Latest urban legend in the Post - December 2, 2003
Don reports: Yesterday Crutch ran the urban legend about the Zimbabwean bus driver who let his mental patients escape and replaced them with normal people at a bus stop... Crutch apparently got this story from the "Darwin Awards" which is well known for not really caring if the incidents they cite are real or not.
Bangkok Post urban legends - November 24, 2003
After years of making fun of the Bangkok Post as a purveyor of urban legends (and being warned for doing so), it is amazing that the Post is touting the dangers of cell phones at gas stations again. Even more amusing is its sources--besides a local expect at Shell, it quotes "a recent batch of emails doing the rounds."
"Using a cellphone while fuelling up is too dangerous, since it might ignite the fumes,'' said Thepparit Vesurai, the health, safety, security and environment manager of Shell Thailand.
A recent batch of emails doing the rounds refers to three alleged incidents in the United States in which cellphones ignited fumes during fuelling.
Posts at websites said the incidents could not be verified, and there was no documented case of a fire caused by a cellphone. (Call me back, I'm refuelling -Experts disagree on threat of fire hazard and Motorists reluctant to switch units off handsets while filling up, November 24, 2003)
Urban legend sites give some background to the belief, explaining that several large companies do have these warnings 'just to be safe.' However, as Snopes.com explains: ...we don't know anyone who has demonstrated experimentally that it's even possible ... What it is about a cellular phone that could possibly trigger an explosion is difficult to fathom, however. The claim that the batteries used in a cellular phone can ignite gasoline seems specious, since cellular phone batteries are the same voltage as automobile batteries (12V D.C.) but deliver far less current. Likewise, the claim that a "cellular phone ringer uses more than 100 volts for excitation" is a curious artifact of the "regular" telephone era: cellular phones don't have ringers; they produce audio tones that simulate the sound of a ringing telephone. In a world where people are increasingly unwilling to allow even the possibility of something going wrong, however, we're bound to see even more regulations "protecting" us from yet another non-existent threat.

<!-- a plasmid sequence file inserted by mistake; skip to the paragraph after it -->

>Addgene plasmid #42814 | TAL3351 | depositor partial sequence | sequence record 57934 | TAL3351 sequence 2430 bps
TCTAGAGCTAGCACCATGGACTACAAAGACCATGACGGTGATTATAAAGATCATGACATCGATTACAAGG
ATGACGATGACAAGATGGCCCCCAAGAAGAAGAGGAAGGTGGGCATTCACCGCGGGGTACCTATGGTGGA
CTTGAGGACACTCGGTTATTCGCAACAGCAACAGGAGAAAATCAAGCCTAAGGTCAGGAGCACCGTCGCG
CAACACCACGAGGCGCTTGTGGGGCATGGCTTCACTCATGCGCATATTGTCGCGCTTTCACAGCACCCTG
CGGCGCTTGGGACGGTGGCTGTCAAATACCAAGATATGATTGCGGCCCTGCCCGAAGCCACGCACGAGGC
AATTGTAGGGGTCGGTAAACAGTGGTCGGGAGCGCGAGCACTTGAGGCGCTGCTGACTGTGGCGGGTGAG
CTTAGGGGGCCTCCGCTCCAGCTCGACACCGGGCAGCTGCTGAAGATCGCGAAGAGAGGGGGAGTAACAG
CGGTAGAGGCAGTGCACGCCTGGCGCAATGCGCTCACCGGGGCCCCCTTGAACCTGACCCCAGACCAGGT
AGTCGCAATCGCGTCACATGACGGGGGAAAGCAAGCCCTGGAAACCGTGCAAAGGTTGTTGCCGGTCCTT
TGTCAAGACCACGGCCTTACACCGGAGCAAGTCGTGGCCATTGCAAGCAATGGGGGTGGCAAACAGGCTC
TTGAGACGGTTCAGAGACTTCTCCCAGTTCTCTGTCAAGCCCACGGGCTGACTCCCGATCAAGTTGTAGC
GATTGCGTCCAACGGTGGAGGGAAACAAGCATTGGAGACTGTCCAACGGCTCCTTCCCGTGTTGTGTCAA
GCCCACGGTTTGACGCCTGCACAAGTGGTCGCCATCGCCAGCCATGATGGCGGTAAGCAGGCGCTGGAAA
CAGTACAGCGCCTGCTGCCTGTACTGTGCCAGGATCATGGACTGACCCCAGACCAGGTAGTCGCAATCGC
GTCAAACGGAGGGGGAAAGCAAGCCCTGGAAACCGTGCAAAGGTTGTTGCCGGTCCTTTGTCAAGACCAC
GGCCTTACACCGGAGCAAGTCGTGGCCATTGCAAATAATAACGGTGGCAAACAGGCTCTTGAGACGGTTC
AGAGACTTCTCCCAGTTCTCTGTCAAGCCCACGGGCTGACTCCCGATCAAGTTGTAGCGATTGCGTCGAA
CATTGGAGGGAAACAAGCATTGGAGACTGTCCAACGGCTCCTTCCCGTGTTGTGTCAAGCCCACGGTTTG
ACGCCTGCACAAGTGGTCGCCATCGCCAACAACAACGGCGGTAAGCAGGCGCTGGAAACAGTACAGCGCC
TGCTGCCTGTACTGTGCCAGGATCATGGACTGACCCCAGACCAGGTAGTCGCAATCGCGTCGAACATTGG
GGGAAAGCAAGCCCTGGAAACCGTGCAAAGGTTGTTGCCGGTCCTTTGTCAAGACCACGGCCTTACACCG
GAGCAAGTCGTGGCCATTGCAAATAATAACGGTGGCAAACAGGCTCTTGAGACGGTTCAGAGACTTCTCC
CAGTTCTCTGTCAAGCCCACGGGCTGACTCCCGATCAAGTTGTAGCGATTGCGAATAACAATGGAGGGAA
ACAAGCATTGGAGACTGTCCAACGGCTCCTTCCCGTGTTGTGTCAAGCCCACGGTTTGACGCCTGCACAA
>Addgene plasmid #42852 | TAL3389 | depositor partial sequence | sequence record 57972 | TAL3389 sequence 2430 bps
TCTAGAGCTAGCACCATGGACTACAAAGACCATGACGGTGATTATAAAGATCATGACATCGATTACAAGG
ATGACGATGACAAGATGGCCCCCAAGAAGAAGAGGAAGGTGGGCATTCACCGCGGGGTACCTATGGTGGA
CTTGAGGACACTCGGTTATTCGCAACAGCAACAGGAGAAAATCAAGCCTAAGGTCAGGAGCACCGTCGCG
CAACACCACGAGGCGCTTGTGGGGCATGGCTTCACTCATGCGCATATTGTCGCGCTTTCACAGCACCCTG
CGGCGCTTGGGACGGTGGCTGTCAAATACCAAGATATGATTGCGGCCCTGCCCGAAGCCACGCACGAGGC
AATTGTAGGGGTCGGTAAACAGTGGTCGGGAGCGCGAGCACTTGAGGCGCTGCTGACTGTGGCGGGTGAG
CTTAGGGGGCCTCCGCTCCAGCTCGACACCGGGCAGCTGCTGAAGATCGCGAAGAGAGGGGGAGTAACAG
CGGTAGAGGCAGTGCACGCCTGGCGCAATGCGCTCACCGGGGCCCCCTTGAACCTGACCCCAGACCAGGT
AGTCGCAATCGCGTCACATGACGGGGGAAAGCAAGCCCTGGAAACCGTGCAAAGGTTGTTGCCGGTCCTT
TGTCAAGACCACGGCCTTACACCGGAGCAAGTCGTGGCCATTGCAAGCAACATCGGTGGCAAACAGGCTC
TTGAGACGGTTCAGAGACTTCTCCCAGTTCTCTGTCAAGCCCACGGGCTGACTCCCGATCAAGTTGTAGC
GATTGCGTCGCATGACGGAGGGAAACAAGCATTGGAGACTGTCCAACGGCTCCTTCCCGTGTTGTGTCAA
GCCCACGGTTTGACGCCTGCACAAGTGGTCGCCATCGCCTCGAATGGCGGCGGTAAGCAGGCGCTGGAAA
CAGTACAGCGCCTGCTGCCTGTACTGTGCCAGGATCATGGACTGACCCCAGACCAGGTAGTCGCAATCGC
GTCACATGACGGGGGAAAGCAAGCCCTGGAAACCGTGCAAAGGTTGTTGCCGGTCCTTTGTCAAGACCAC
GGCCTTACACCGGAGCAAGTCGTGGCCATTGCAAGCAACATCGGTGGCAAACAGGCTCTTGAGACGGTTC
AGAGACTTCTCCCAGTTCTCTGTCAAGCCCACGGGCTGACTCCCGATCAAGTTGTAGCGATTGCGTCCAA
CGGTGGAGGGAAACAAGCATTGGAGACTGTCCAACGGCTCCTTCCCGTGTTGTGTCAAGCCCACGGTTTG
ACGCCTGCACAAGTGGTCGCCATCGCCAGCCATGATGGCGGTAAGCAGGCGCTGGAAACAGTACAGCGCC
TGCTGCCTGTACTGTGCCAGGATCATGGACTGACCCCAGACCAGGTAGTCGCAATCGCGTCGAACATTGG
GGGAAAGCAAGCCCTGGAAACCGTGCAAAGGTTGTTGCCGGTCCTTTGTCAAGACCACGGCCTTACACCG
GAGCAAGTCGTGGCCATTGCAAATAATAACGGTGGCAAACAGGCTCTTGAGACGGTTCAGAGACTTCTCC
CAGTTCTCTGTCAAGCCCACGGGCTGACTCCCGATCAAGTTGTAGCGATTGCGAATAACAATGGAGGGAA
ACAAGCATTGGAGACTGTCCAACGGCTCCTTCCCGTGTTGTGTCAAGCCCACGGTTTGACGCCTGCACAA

More Bangkok Post urban legends:
False: The wife of the owner of a Thailand Starbucks told customers that the particularly trendy coffee spot is not for Asians. This showed up in the Bangkok Post's Insider column. Several days later the same column said they learned it was all a joke.
False: Calamity strikes at pianist Myron Kropp's recital in Bangkok. This was a humorous article first printed as a joke in the Bangkok Post in 1967 and repeated in other newspapers since then as truth.
False: Cellular phones have touched off explosions at gas stations. This legend is 'supported' by a lengthy article that appeared in the Bangkok Post. This article is still online.
False: A character in the 1948 film Key Largo makes a prescient comment about Florida politicians. The Insider column in the Post first reported this as truth, then admitted they got it wrong.
False: Don notes: Trink, in his sad old age, has taken to printing a different urban legend each week as fact. I think people e-mail them in to him on purpose just to see if he'll do it... Last week he printed as real the bogus story about the shopkeeper on Maui dropping dead from infected rat urine on a can in a storeroom (The column was entitled: Does Nana Entertainment Plaza or a can of soda pose a greater danger?)... the week before it was the guy in New York who died at his desk, but no one realized he was dead for several days. He's printing these now AS IF THEY'RE TRUE. And the week before it was the urban legend of the origin of 'Taps.' At least the Trink column does not seem to be searchable in Post archives.
False: Don spots another urban legend in the Bangkok Post. This week Trink explains: Why do full-length golf courses have 18 holes, and not 20, or 10 or a dozen? And the truth from Snopes.